Thiruvananthapuram: Kerala’s successes with Responsible Tourism (RT) can pivot the state to a high rank in the attainment of the globally accepted Sustainable Development Goals (SDGs) by 2030, internationally accredited tourism expert Dr Harold Goodwin has said.
“The most important thing for me is the success of the Responsible Tourism Mission and the way in which local communities have been enabled to earn from tourism as an additional livelihood. Local communities don’t stop what they were doing before but have an additional source of income,” noted Dr Goodwin, who is the Founder and Managing Director of the International Centre for Responsible Tourism.
During a recent visit to Kerala in connection with an international symposium on People’s Participation for Participatory Planning & Empowerment through Responsible Tourism (PEPPER), organised by the Responsible Tourism Mission under the Tourism Department, he said the state can also favourably score in the aspects of alternative technologies, soil and water management.
“Everybody struggles with carbon, but in Kerala there is a fairly rapid uptake of alternative technologies such as solar which is very successful — very good management of water resources, small-scale but very productive agriculture with intensive use of the land and the management of the soil along with a very productive horticulture,” the expert observed.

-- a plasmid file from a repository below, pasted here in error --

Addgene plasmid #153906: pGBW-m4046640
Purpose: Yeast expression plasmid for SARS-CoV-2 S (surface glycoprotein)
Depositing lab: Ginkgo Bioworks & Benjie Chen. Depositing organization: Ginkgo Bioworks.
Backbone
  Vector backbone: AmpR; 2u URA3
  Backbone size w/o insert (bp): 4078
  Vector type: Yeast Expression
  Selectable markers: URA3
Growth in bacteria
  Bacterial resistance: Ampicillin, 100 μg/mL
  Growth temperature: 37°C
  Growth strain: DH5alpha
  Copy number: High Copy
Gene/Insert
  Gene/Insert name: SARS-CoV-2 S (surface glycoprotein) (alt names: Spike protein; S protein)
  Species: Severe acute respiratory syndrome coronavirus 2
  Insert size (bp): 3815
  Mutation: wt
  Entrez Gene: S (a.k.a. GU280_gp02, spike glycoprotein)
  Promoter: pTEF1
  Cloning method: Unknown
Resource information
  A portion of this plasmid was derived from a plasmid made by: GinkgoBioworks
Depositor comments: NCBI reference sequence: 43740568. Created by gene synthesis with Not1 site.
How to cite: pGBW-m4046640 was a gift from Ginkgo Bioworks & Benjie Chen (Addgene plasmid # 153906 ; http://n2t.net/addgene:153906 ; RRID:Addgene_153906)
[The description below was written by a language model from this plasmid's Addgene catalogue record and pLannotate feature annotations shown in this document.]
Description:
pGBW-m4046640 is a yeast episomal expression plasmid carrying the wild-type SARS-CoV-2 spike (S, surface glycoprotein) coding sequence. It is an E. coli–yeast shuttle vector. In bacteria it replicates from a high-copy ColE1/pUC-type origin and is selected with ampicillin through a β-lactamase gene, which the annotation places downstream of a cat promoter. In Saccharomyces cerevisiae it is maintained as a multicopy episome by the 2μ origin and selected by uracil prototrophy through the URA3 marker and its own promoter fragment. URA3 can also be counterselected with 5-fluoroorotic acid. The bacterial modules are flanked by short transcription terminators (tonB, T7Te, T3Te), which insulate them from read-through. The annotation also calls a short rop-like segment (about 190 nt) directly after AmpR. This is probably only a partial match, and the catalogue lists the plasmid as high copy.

On partnerships for the SDGs, Kerala can be among the best places in the world, said Dr Goodwin, an Emeritus Professor at Manchester Metropolitan University and Advisor to the World Travel Market.
“When I see the relationship between the Tourism Minister or the Director and the Panchayats, I don’t know anywhere else in the world where this is possible, except probably in a city like Barcelona,” he explained.
On how tourism sector can contribute to the state’s rebuilding after the August floods, Dr Goodwin said the only way the tourism industry can help in the recovery is to get back on its feet and get tourists travelling here. “Kerala is a very beautiful place to visit,” he added.
He had also a word of appreciation for the political system and the Panchayats in Kerala who he said did not ignore the interests of the local people.
“If you remember the tsunami, though it was a very different situation, what was striking there is that the opportunity was taken to remove the local people from the tourist areas. That has not happened here,” he pointed out.
Speaking about the disaster, Dr Goodwin added, “To be honest, I expected to see a lot more damage. One of the problems about natural disasters, when they hit tourism areas, is that the news of the disaster travels very fast, the news of the recovery does not.”
Cautioning Kerala against the risk of ‘over tourism’, Dr Goodwin welcomed the growth of Vaikom as an RT destination, which has helped to shift the burden from Kumarakom. To sustain the successes in RT destinations, he stressed the importance of marketing so that the villagers reap the benefits of their investments.